CEDARBURG, Wis. (SPECTRUM NEWS) – A former George W. Bush campaign aide makes a stop in Wisconsin to push for election reform.
John Pudner has managed political campaigns for almost 30 years, including Bush's faith-based outreach during his 2000 campaign. Now, Pudner is the executive director of Take Back Our Republic.
Pudner says he wants to start a conversation about election reform because even though Democrats and Republicans disagree about a lot of things, it is an area where they can find common ground.
Pudner can sum up what he is pushing for with one word: transparency.
“Don't make people look,” Pudner said. “The voter can make their own decision about these things, but at least be transparent. We think the voters have the right to know.”
Pudner would like to see more money going directly to candidates, disclosure verification, and even a tax credit for campaign contributions as a way to reengage voters.
“I think there was a mistake after Citizens United where a lot of conservatives felt like that's in our advantage,” Pudner said. “Even if it's a bad rule, having all of this secret money flying around helps Republicans more than Democrats, and I'd argue that's not the case anymore.”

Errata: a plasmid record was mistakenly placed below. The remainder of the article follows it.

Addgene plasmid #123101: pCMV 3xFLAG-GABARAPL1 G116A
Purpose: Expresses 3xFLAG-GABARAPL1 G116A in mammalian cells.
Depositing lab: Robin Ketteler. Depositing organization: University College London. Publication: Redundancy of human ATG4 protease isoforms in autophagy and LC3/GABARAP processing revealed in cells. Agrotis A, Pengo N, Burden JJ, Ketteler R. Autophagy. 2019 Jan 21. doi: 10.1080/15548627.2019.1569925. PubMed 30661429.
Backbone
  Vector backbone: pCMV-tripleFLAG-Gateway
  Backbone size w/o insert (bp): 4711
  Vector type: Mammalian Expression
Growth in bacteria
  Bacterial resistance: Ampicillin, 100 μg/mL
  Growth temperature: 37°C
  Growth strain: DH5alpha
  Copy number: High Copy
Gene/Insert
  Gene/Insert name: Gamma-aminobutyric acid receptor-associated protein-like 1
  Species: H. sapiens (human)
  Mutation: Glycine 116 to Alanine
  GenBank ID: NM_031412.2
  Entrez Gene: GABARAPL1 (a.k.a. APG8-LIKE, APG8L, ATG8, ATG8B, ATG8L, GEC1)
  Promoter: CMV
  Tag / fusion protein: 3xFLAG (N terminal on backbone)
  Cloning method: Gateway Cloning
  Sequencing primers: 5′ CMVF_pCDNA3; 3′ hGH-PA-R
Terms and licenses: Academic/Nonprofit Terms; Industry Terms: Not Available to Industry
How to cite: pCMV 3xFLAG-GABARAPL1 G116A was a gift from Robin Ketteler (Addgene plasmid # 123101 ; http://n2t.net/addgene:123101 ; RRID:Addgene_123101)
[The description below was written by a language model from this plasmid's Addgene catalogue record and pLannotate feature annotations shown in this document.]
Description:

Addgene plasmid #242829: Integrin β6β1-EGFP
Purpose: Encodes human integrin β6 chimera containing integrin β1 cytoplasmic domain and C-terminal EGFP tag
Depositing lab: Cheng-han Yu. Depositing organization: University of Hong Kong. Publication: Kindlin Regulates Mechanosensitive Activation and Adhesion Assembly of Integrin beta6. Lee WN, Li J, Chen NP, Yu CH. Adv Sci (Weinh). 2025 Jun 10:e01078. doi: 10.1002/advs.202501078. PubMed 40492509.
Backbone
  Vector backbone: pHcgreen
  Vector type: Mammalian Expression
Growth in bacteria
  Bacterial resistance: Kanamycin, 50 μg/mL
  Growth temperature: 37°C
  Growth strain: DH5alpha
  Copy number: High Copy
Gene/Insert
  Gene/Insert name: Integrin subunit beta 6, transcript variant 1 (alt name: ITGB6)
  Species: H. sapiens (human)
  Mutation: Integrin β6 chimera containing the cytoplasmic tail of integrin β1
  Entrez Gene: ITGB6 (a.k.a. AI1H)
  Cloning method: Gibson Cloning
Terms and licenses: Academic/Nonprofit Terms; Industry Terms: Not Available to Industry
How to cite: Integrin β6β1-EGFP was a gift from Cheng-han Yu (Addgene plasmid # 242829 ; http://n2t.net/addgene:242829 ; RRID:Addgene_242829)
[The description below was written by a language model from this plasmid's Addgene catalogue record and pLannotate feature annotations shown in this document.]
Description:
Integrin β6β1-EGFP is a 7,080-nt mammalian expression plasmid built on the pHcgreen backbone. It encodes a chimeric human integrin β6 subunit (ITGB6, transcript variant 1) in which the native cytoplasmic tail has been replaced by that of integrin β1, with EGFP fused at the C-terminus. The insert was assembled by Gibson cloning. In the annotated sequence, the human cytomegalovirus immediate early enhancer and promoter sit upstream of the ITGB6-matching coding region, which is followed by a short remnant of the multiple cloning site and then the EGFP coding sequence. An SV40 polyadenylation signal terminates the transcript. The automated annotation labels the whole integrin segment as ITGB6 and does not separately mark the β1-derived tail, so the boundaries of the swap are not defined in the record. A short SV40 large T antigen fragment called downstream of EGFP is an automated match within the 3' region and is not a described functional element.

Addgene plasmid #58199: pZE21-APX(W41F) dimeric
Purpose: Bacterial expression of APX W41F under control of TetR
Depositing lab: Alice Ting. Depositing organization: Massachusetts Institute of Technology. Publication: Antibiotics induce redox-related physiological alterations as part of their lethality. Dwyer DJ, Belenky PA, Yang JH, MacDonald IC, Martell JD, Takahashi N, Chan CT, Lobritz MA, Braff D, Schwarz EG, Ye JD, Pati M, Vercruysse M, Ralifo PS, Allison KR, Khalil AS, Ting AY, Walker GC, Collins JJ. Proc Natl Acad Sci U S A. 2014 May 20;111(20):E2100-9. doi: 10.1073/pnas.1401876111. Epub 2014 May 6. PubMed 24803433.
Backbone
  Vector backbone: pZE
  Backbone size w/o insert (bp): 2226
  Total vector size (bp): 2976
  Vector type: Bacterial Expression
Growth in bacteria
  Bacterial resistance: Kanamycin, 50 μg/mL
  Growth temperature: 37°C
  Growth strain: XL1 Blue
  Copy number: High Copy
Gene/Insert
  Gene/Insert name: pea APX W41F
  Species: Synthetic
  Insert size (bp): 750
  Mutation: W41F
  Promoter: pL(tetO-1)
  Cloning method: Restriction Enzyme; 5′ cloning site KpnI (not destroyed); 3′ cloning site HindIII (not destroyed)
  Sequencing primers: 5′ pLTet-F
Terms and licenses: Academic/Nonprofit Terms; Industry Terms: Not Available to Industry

A group trying to bridge the partisan divide called Unite America hosted Pudner at Cedarburg City Hall Monday night.
Rich Eng is a conservative and leads a local chapter of the organization.
Even though Republicans control the Senate and Assembly in Wisconsin, Eng says it is time to reform the way electoral maps are drawn.
“If there's a Blue Wave, what would you want?” Eng said. “Would you want to be stiffed and would you want your districts manipulated so that the Democratic incumbents would stay in power in an unfair fashion? Probably not.”
Other members of the group like Susan Olson say extreme politics, no matter the side, does not represent a lot of voters across the state.
“Many of us in the middle, the Independents, the centrists Democrats, the centrist Republicans, we all sit in this majority middle and we hardly ever get our voices heard,” Olson said.
Pudner says with Wisconsin being a swing state, it makes it an important place to start a conversation.
“People are very much wearing a jersey in the state, on one side or the other. And we want to get a dialogue going and realize there really is some agreement around reform issues, even though there are other issues that of course, liberals and conservatives will clash on, but we think there is some common ground on this issue.”